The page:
Armistice Day and the Spanish Flu

Armistice Day Procession 1919 - “Worst Turnout” - Chas Taylor, Arthur Stringfellow and Mick Corcoran. Photo courtesy of Canungra Visitor Information Centre.
Armistice Day Procession 1919 - “Worst Turnout” - Chas Taylor, Arthur Stringfellow and Mick Corcoran. Photo courtesy of Canungra Visitor Information Centre.

Text taken from the book Canungra Heritage 1879 – 1979 by M Curtis.

The 1914 – 1918 War ended abruptly in November 1918 and the news was telephoned to Canungra.  

Such was the relief that people celebrated then and there. The (timber) mill hands stopped work and the whole head of steam was blown off by tying down the whistles  –  startling the countryside for miles around.

Armistice Day was celebrated a couple of weeks later, 30 November 1918 when the whole district gathered for a Procession and Sports Day.       

The “Worst Turnout” was won by Mick Corcoran and Company.

When the soldiers returned they brought back the “Spanish” flu.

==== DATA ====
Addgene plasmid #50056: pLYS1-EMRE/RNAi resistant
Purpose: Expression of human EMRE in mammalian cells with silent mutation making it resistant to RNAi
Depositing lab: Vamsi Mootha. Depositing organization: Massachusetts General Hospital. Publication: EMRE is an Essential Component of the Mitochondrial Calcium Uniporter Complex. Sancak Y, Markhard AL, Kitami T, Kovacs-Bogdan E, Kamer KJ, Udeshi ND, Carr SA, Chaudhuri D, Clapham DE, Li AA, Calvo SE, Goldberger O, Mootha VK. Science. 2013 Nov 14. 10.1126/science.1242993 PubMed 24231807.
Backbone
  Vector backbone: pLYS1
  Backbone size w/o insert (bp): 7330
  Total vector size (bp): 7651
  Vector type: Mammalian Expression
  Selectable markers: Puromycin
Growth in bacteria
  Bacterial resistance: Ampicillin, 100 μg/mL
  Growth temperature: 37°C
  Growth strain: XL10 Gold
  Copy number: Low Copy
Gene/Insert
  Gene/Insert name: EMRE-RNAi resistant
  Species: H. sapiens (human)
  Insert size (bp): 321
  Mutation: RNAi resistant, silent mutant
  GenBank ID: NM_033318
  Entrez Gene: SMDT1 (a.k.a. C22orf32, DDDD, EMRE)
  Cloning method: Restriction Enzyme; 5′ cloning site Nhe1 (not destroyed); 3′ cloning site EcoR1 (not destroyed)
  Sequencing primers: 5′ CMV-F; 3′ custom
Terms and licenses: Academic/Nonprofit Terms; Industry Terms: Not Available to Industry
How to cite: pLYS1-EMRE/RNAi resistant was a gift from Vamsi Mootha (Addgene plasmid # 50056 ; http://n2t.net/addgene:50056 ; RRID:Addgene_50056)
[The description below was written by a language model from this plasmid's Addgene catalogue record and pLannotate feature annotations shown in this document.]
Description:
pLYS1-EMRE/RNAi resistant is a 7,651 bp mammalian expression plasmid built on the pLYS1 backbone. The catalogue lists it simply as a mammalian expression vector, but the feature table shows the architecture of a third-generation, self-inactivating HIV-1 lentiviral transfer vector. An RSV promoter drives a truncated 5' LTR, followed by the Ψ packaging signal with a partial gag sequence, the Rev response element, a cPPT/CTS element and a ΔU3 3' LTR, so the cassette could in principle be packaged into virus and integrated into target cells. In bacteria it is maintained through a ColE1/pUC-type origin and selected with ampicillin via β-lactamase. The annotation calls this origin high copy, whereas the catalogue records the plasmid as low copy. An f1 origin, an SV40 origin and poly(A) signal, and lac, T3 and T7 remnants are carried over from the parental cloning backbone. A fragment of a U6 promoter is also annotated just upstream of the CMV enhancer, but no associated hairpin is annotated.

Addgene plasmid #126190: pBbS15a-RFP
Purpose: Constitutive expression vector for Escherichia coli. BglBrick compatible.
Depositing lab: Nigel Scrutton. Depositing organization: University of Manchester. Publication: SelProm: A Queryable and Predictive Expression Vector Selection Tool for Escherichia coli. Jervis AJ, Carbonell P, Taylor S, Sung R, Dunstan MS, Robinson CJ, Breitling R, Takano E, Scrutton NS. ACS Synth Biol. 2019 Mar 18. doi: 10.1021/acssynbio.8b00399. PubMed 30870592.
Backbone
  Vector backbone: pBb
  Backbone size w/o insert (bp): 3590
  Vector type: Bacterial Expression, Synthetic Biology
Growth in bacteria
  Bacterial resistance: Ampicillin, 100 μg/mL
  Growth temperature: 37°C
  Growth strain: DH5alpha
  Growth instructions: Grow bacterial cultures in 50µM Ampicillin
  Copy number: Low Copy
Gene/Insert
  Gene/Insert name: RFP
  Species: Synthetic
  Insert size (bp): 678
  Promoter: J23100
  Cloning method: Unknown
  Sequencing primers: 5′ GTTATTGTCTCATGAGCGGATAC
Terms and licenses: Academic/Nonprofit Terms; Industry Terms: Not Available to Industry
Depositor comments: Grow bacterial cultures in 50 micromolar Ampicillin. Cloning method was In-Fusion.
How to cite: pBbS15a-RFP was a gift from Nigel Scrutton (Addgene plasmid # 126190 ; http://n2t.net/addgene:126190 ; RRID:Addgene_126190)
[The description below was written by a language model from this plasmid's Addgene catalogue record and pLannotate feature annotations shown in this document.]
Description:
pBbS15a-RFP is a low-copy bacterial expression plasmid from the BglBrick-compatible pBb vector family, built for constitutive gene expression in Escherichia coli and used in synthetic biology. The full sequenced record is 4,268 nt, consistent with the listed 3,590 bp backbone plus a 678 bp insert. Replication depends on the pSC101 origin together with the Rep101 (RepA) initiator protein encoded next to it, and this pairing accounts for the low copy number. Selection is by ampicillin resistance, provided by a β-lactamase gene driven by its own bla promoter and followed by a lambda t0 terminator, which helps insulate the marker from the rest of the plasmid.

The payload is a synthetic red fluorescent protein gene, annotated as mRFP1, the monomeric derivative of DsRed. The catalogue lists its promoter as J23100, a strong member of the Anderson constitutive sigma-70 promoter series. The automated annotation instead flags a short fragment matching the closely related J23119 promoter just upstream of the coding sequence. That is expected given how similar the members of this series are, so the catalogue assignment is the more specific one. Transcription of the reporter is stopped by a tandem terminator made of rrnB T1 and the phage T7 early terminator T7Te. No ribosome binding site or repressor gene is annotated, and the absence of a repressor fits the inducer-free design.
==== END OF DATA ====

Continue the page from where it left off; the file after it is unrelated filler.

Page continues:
When this pneumonic flu struck Canungra in 1919 the school was taken over as a hospital.  

Sister Dennis from Beaudesert was in charge, and Dr Cook and Josephine and Sybil Delpratt (Tamborine House)  nursed others at Leighton House.   

Two maternity cases died,  Mrs Falkenhagen and Mrs Vin O’Brien, but one baby survived and still lives in Canungra (1979).

Matt Braiden (Ambulance Officer) visited many outlying properties to give what aid he could. 

Now, 100 years later we are again struggling with a pandemic – COVID!

Now we have permanent roads for cars and ambulances to get us to well equipped hospitals that are run by skilled medical staff who have drugs and equipment to protect life when needed.

Do masks, lock downs, restriction of numbers and movement, even over a long period, that we have experienced  really compare with the lack of communication, medical expertise and almost non existence of medicines that were the norm 100 years ago?